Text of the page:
Even though the fundamental theoretical foundation for the understanding of evolution has been in existence for the past few centuries, the essential significance of this framework is still debatable (Ayala & Robert 182). By population genetics, four basic forces influence evolution processes. These forces are natural selection, genetic flow, mutation, and genetic drift. Through natural selection, the best-adapted organisms sire the desired offspring.
These offspring will carry forward to the next generations the desired genes passed on from their parents. Unlike natural selection, genetic drift is an unintentional process through which probability determines the alleles that will continue to exist. Gene flow takes place when genes are passed from a population to the other. Gene flow is also referred to as migration. The mutation is responsible for the genetic disparity in a gene pool.
With the improvements in the understanding of evolution and molecular biology, the definition of species in the past has been changed several times (Moore 67). In the past, the term species referred to organisms with identifiable traits that could be distinguished from other identical organisms. This definition was dropped because in a population, variation exists and not all members of a given species look alike. Currently, the biological species concept describes the species as creatures that can interbreed to bring into being fertile offspring.
Just like the other three forces, natural selection has been a means of evolution, whereas variation has been a requirement for the evolution process (Moore 87). Based on this fact, it can be argued that evolution can be realized in the absence of natural selection. However, evolution cannot be realized in the absence of variation. Variation is an important facet of the population. As such, variation is realized when organisms in a population varies in their distinctiveness.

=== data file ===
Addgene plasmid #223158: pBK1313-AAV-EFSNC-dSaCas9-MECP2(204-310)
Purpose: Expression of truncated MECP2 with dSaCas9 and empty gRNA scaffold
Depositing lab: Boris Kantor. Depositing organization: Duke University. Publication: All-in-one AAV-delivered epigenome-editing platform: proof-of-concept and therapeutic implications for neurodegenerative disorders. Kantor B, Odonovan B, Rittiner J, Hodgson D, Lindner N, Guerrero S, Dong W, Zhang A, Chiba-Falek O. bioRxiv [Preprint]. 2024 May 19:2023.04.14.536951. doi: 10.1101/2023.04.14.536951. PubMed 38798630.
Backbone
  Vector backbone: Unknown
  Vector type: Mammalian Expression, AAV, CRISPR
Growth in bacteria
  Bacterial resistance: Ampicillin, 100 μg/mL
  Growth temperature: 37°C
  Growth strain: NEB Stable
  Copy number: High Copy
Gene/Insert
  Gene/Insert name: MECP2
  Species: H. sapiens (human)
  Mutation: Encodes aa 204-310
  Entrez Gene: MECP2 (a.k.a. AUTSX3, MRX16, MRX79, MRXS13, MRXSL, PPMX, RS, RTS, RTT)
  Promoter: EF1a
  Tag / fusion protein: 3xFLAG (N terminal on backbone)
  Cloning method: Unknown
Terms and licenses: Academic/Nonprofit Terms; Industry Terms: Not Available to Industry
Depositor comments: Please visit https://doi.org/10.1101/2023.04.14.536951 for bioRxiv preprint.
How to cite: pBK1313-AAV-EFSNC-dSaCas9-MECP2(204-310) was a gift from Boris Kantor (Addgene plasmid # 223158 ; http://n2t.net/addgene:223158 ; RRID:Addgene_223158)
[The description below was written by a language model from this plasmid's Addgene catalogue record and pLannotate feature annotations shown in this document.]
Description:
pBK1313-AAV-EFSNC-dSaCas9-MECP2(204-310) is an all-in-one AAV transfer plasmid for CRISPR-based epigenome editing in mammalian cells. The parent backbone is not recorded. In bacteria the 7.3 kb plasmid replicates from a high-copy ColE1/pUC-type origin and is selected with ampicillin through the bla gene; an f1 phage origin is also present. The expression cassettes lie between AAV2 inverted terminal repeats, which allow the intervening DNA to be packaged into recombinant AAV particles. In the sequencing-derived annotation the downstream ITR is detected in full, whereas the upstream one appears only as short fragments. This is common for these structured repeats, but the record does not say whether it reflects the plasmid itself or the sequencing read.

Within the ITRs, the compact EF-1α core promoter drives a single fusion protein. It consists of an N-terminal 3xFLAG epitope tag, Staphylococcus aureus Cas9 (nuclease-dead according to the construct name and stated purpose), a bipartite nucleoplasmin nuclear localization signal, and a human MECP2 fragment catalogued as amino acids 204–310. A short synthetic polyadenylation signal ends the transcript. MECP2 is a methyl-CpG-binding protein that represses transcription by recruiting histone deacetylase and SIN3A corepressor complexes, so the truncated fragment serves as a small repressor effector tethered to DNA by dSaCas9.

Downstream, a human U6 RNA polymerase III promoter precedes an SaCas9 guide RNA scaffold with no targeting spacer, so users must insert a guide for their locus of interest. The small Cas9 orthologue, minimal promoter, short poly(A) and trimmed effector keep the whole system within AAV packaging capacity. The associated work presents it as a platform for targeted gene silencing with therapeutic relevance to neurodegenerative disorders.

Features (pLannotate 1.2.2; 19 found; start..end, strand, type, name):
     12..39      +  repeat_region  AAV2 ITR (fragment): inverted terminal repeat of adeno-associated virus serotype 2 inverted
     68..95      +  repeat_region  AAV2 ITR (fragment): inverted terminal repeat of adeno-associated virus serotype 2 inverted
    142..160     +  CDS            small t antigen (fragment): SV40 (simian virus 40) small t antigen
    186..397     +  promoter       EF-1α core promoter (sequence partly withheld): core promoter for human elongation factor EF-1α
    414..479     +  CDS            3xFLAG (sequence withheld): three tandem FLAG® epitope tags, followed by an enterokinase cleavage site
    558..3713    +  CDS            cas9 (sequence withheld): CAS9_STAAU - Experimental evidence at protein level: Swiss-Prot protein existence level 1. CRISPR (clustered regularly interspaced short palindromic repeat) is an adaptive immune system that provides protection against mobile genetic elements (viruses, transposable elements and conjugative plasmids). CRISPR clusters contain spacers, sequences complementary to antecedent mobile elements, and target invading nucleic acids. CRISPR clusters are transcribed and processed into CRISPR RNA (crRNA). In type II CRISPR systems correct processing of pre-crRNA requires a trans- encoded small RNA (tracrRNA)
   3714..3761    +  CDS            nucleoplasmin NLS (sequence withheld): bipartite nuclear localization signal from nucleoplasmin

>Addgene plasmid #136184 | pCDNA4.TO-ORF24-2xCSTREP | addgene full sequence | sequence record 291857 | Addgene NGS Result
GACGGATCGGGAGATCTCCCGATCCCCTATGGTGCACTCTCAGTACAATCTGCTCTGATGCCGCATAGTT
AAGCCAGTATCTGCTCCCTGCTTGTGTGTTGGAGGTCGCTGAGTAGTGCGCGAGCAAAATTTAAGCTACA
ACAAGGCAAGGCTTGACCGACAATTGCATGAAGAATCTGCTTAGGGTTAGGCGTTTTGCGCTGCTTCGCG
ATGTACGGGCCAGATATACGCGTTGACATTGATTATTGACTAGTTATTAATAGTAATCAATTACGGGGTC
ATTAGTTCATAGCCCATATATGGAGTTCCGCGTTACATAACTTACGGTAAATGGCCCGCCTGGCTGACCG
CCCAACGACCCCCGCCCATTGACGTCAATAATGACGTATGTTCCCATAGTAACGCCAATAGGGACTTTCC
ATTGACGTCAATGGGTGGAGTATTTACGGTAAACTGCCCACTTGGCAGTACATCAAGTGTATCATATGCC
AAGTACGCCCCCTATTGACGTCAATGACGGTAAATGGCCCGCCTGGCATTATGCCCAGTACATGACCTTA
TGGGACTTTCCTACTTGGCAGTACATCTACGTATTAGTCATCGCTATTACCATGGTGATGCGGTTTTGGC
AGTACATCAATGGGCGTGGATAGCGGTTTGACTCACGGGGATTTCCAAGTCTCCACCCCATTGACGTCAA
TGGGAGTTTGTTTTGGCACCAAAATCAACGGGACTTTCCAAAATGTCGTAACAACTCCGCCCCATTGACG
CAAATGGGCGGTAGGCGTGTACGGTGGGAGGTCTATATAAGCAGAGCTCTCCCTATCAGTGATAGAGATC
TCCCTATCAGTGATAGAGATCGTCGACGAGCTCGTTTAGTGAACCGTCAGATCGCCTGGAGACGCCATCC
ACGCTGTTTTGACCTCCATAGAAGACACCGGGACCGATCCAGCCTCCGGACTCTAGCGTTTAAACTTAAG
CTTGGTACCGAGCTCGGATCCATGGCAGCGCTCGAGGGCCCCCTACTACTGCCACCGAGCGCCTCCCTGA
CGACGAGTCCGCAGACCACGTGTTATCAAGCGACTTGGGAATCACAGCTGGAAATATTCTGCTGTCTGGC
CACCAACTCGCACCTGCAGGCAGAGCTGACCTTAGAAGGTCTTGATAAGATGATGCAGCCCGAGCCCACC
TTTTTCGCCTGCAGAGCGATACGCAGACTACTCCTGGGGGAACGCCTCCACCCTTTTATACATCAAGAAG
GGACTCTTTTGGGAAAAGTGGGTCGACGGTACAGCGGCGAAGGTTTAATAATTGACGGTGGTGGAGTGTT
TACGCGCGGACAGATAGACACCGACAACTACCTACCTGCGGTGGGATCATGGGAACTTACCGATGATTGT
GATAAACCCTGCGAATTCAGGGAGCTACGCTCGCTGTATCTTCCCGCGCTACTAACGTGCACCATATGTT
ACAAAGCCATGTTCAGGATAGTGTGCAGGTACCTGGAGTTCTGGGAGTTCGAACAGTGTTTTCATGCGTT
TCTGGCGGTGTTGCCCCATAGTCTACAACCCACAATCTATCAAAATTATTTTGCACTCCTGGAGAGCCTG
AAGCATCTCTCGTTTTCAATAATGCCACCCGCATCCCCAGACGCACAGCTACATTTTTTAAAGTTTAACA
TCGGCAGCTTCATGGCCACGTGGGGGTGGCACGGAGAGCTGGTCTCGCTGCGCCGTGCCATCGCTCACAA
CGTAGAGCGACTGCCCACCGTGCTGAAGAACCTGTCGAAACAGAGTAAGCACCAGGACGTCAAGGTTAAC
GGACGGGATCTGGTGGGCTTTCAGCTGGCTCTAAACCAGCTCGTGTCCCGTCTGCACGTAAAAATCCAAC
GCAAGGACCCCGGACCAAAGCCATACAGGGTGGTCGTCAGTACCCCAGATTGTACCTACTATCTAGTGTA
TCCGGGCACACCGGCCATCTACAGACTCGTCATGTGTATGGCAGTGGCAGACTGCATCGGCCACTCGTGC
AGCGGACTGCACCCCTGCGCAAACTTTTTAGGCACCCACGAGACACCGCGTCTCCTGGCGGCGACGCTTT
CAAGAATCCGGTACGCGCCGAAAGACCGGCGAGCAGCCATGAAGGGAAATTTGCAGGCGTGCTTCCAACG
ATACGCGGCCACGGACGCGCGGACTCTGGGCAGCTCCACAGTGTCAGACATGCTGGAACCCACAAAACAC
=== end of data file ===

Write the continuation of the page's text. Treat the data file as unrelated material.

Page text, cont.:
Variation is attributed to mutation, immigration, and the mixing of genetic material. Through mutation, changes in the DNAs of reproductive cells are passed on to the next generations. Usually, genes mutate at the rate of one to ten times in one hundred thousand cell divisions.
This indicates that mutation is a rare and random process. Despite this, it should be noted that mutation is the leading cause of variation in a population. Mutation can be manipulated by environmental abuses such as radiation and uses of certain chemicals. Variation through gene flow is realized when an organism moves into a territory of another related organism but with different variations. When this occurs, the resulting population from both the native and the immigrants can be categorized as genetically varied.
Based on the above discussion, it is apparent that evolution is realized when inherited traits of a population or a species are altered over time. When these changes are realized, speciation can be said to have taken place. If reproductive isolation occurs over time between members of different demes, they may evolve into new species.
Mechanisms that inhibit breeding between populations, eventually leading to speciation are referred to as isolating mechanisms. These isolating mechanisms are categorized into prezygotic and postzygotic. Prezygotic mechanisms inhibit the formation of hybrids. On the other hand, postzygotic mechanisms inhibit hybrids from producing viable offspring. Geographical isolation is the major isolation mechanism in nature.
In conclusion, it should be noted that the concepts of evolution have changed and might continue to change in the future with the advancement in microbiology. Concerning population genetics, four basic forces influence evolution processes. These forces are natural selection, gene flow, mutation, and genetic drift.
Ayala, Francisco José, and Robert Arp. Contemporary debates in philosophy of biology. Chichester, U.K.: Wiley-Blackwell Pub., 2010. Print.
Moore, Randy. Evolution 101. Westport, Conn.: Greenwood Press, 2006. Print.